Judge says bond won't budge unless he was to increase it

GREENUP Greenup County Circuit Judge Brian McCloud made a quick bond decision after viewing photographs of a victim involved in a domestic violence assault on Thursday.

David Parker, 50, was booked into the Greenup County Jail Feb. 24 on charges of second-degree domestic violence assault and unlawful imprisonment with a persistent felony offender enhancer.

Parker’s attorney, Charles Oppenheimer, said although the defense was still waiting on surveillance video, a trial date would need to be scheduled.

In response to the trial request, McCloud scheduled Parker for another pre-trial conference on July 25 with a trial to follow in August.

Before Parker was led away, he appeared to remind Oppenheimer of an outstanding issue, as Oppenheimer inquired about Parker’s current bond.

As courtroom personnel confirmed Parker is held on $20,000 cash, Oppenheimer asked Parker if he had a place to go if he was to be released or if he had someone to sign him out.

Upon Oppenheimer’s request to reduce the bond, he added the court could impose a condition that ensured Parker would have no contact with the alleged victim.

During the exchange, Judge McCloud flipped through a file containing photos of the injuries sustained, allegedly at the hands of Parker, to which the judge muttered “my God.”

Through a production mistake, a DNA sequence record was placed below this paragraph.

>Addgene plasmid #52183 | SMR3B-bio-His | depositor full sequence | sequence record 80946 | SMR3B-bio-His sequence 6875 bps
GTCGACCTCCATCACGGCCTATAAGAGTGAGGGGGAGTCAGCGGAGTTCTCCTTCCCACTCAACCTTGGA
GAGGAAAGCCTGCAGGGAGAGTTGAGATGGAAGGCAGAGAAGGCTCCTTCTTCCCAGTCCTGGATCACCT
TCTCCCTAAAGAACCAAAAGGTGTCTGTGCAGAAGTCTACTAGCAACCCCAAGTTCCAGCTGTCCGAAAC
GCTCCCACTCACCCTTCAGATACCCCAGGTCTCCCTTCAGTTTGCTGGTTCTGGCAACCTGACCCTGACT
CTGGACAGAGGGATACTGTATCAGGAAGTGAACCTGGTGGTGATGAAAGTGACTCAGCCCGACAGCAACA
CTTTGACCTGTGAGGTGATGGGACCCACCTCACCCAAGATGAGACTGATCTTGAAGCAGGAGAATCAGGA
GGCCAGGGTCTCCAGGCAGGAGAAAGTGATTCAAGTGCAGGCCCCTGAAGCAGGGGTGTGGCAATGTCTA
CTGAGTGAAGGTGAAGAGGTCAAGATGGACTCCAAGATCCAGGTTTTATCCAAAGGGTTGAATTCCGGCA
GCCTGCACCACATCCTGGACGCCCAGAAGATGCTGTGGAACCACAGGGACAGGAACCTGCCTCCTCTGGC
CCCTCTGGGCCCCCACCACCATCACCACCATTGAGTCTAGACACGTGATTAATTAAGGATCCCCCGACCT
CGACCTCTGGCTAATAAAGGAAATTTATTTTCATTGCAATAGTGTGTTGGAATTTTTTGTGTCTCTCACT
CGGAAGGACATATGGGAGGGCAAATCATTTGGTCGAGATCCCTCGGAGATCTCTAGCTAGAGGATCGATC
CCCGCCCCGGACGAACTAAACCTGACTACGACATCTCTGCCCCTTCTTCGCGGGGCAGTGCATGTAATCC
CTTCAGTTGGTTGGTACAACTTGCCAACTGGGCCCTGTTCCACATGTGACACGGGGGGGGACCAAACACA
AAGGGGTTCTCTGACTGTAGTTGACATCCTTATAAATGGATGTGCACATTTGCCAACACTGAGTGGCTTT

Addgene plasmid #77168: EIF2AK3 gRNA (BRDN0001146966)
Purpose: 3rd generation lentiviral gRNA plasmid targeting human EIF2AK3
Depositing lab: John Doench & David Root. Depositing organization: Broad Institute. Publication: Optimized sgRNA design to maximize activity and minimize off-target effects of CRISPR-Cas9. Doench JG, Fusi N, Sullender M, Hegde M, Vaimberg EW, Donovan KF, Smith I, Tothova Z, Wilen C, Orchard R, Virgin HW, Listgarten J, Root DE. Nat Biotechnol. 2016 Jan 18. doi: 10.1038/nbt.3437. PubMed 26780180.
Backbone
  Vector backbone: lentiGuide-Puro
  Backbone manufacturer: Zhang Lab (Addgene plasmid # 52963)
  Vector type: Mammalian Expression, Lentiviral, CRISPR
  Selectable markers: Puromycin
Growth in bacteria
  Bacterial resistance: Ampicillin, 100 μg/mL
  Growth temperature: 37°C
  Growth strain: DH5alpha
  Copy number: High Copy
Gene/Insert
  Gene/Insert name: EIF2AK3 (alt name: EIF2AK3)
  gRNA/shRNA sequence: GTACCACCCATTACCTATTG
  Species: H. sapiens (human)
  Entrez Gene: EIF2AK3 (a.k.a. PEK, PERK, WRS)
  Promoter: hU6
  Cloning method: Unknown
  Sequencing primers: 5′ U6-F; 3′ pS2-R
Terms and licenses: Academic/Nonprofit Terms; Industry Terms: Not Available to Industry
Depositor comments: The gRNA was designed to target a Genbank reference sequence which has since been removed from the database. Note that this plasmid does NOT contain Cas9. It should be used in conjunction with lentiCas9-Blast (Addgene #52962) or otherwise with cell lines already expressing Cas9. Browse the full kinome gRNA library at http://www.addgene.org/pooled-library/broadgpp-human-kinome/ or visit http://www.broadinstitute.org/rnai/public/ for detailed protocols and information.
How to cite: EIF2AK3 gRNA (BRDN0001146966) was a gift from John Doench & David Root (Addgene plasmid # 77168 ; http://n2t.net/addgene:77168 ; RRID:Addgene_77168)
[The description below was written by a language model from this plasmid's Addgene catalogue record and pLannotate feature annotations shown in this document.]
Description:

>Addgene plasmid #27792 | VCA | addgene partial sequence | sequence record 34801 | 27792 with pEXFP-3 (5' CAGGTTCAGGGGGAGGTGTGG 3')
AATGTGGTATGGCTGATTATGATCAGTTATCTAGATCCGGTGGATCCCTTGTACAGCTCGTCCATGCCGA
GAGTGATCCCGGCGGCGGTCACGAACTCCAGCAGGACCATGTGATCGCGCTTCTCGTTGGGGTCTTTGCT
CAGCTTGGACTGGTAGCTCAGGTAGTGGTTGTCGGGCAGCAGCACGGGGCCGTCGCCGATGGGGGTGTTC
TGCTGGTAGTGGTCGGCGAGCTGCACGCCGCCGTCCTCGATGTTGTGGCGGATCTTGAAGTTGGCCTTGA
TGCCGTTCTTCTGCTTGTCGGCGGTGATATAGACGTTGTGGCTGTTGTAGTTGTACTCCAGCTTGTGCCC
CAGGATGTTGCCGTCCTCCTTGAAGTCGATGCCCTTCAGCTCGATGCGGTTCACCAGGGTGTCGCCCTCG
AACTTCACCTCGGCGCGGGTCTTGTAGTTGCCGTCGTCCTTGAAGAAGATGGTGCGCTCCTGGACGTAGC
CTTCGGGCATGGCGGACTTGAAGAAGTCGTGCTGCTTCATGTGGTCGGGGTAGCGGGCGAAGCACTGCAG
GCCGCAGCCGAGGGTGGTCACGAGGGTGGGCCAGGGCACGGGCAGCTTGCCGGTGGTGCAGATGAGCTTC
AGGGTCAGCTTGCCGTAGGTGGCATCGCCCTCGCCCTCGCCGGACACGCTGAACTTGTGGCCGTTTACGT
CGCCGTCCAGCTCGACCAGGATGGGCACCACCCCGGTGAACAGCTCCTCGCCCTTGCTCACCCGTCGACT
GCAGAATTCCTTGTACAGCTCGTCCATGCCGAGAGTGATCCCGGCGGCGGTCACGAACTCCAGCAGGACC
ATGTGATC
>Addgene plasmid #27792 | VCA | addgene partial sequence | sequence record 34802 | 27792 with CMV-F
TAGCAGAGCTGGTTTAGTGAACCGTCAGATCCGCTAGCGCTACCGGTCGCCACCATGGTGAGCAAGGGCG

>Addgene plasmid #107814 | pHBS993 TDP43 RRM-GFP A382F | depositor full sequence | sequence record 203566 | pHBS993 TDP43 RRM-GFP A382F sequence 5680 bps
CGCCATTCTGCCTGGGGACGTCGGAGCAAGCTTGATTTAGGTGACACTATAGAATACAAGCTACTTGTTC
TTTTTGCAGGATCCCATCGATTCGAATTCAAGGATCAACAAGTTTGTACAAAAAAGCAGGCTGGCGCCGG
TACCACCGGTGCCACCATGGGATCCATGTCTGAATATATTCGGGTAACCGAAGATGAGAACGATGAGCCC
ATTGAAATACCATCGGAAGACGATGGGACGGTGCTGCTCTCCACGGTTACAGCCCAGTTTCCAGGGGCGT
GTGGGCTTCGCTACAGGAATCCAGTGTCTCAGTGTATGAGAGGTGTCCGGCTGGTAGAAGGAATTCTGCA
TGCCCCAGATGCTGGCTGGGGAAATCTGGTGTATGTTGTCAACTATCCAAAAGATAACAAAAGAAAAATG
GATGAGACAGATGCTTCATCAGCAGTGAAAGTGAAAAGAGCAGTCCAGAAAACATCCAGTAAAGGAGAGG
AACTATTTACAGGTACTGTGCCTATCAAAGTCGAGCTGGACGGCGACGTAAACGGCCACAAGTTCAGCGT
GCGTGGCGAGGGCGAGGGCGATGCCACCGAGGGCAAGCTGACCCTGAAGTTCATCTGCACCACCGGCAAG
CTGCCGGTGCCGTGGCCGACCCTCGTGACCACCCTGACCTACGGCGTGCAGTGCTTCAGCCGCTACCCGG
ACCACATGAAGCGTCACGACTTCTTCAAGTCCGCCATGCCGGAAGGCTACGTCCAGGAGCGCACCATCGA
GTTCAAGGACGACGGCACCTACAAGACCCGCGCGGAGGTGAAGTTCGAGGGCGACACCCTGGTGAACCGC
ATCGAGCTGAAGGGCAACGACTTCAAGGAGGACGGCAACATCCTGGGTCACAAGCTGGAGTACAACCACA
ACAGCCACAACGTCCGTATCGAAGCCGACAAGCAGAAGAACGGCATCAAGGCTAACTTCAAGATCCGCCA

“Just saw the pictures of the lady you beat up, so, no,” McCloud responded. “If we had a formal hearing it’d probably be higher.”

Per Kentucky’s criminal statutes, second-degree assault, a class C felony, includes the intentional serious physical injury to another person.

Under the assault statute in which Parker is charged, second-degree assault could also include causing those injuries by use of a deadly weapon or a dangerous instrument.

In addition to assault, which carries a possible punishment of five to 10 years in prison, Parker is also charged with first-degree unlawful imprisonment, a class D felony, which could include an initial maximum punishment of up to five years in prison, if convicted.

Within Parker’s indictment, he is also charged as a persistent felony offender, meaning his possible sentence could be enhanced further.